Last month, PNGC had the pleasure of hosting Dr. Towfique Raj, PhD in partnership with the Perelman School of Medicine for the Biomedical Data Science Seminar Series. Dr. Raj is an Associate Professor of Neuroscience at the Icahn School of Medicine at Mount Sinai. His seminar addressed the post-GWAS challenges of variant and gene prioritization. By using pathogenic cell types, Raj has contributed to the identification of causal variants and genes, building toward a better understanding of the mechanisms and biological pathways underlying disease. Dr. Raj’s talk primarily focused on Alzheimer’s Disease (AD), and was divided into three parts.
First, he discussed the Microglia Genomic Atlas (MiGA), a genetic and transcriptomic resource generated using human myeloid cells from 255 individuals. Microglia, innate immune cells in the brain and spinal cord implicated in AD risk, are notoriously difficult to isolate, making MiGA the largest resource of its kind. The transcriptomic data he generated enabled the study of expression quantitative trait loci (eQTLs, variants correlated with a change in gene expression), especially age-associated changes in microglia gene expression. Additionally, he developed a computational approach, leveraging MIGA, to prioritize AD genetic variants and performed functional validation using iPSC microglia MPRA. This showed a significant overlap in eQTL effects and AD risk genes in microglia and peripheral monocytes.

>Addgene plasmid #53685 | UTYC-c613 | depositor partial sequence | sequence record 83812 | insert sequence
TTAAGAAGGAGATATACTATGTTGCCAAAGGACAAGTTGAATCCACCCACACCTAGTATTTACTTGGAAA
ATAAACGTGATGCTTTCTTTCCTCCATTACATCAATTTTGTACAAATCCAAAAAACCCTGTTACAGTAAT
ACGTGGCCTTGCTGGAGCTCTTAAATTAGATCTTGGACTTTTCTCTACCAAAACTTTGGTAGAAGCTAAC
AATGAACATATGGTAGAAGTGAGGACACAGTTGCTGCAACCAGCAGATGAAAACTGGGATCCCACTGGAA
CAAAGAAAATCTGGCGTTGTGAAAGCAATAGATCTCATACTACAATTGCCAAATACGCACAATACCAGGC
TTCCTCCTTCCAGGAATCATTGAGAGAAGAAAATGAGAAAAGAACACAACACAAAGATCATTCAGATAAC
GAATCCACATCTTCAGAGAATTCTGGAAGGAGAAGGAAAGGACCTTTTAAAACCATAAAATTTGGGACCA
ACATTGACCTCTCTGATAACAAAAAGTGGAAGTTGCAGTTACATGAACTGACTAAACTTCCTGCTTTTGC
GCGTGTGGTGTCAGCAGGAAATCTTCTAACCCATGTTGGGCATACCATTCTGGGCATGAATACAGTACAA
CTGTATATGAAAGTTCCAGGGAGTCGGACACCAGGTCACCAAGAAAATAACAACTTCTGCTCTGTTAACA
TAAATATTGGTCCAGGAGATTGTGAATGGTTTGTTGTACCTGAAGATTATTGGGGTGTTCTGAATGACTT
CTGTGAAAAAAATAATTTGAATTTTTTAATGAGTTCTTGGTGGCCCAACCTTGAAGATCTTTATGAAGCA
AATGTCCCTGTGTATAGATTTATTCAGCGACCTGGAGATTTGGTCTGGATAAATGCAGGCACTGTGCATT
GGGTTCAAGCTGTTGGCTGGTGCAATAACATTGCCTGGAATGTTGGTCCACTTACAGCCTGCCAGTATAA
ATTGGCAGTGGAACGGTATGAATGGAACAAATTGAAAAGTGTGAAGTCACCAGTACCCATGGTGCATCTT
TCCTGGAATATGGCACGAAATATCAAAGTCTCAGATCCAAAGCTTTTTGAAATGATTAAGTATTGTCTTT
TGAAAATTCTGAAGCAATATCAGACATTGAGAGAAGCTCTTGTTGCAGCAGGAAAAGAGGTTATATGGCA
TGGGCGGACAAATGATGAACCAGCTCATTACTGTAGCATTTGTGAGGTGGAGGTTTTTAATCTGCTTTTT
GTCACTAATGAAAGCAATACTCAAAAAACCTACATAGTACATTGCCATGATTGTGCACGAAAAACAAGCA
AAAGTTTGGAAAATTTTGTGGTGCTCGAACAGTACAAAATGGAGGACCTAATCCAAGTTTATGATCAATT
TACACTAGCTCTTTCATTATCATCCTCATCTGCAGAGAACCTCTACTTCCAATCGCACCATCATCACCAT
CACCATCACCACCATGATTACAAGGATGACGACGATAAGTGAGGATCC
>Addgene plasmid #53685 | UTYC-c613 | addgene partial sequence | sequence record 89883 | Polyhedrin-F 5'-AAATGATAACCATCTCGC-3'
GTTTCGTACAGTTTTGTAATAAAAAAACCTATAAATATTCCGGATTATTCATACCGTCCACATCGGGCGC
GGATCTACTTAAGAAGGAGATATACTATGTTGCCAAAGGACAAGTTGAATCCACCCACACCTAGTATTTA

Next, he discussed the long-read RNA-seq data his lab generated and how it can be used to study mRNA splicing. Long-read RNA-seq can be used to augment existing short-read transcriptomic datasets, allowing the study of full splicing QTL effects on loci of interest in AD or Parkinson’s disease. The novel full-length isoform structure he identified provides a great resource to the community to study novel isoforms and splicing events.
Lastly, he described collaborative work with David Knowles at Columbia University to build AI/ML-based cell type-specific models to help predict the effects of noncoding variants. New models are being developed to identify causal variants and quantify the risks of rare variants in disease. These models leverage integrative functional genomics from thousands of assays, spanning many measurement types.